In 2006 I attended Montrose Christian Writers Conference in Montrose, PA. My main class that week was on Journalism, taught by Dr. Michael “Smitty” Smith, a professor from Campbell University.
Smitty’s an enthusiastic guy whose eyes and ears are always on the lookout for a story. He challenged us to have an article published within six months of his class. Smitty scared me a bit—you couldn’t hide in his class.
One day at lunch he approached my table with an older woman in tow, and stopped by my chair. I groaned softly because I knew what he was up to.
“I’d like you to meet Grace Bell. She has a great story to tell and wants help in writing it. I think you two should get together this week and talk,” he said.
I knew Smitty wouldn’t let me off the hook so with my notebook in hand, I approached Grace and we talked for two hours. Grace was a nurse in World War II and served with the 16th General Army Hospital. Her sister, also a nurse, and two of their brothers served in the war as well.
She told a fascinating tale of this period of her life, including how the two sisters’ paths crisscrossed many times during the war with that of their brothers. Even though they were dubbed the “Lucky Larrabee sisters,” Grace knew it wasn’t luck that connected their lives, but rather a Sovereign God.
After the conference I returned home and my notes from my interview with Grace went into a file folder and were forgotten. It bothered my conscience from time to time, but not enough to do anything with the story.
Fast forward to July 2010. I’m again on my way to Montrose with my friend, Vie. I asked her, “Do you remember Grace Bell? I never did anything with her story and I feel guilty about that. Do you suppose she’s still alive?”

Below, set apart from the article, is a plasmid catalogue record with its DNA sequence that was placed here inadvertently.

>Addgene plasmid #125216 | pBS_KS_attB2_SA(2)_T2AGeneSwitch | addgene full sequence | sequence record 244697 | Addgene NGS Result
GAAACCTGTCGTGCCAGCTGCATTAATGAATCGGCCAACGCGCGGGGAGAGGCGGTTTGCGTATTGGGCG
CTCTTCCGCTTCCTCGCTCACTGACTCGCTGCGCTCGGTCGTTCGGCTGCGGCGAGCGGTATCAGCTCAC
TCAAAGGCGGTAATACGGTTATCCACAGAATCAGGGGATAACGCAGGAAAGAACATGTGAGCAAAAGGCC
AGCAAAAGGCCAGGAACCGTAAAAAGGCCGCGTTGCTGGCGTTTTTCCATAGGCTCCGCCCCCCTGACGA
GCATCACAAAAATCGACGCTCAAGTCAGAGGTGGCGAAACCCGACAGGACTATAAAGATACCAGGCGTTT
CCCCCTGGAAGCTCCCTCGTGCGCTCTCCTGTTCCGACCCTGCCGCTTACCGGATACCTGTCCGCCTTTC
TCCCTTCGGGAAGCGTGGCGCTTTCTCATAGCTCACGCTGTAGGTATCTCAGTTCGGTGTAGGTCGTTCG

On the last day of the conference while waiting for dinner, I spotted a woman seated on the sofa. Could this really be Grace? I rushed over to Vie and said, “Please tell me if that woman is Grace Bell.”
“I think it is,” she said, and we approached her for confirmation. Grace was pleased that we remembered her, even though she’d forgotten us.
Later that evening at the Writer’s Theatre, Grace got up and recited from memory a poem she’d written in 1944. After she finished she said, “I’m ninety-one years old and I still want to be published!”
Now my conscience was kicking up a storm. I felt guilty for not pursuing my interview with her. I had recently cleaned out my files and wasn’t even sure I’d kept the story.
Back home I rummaged through my files and found my interview with Grace, neatly typed and almost “ready to go.” But busy with other concerns, I again put the story on the back burner. I left the file sitting on my desk and finally I picked it up and decided to take action.
I wrote Grace to ask her permission to “find a home” for her story. Although I haven’t heard back from her and only know of a couple of possible magazines to check out for submission, I know I have to keep trying.
Grace, at ninety-one, hasn’t given up her dream of being published. This encourages me because until recently, I had quit writing and thought my own dream had died. God in His wisdom caused our lives to intersect again to give each of us hope.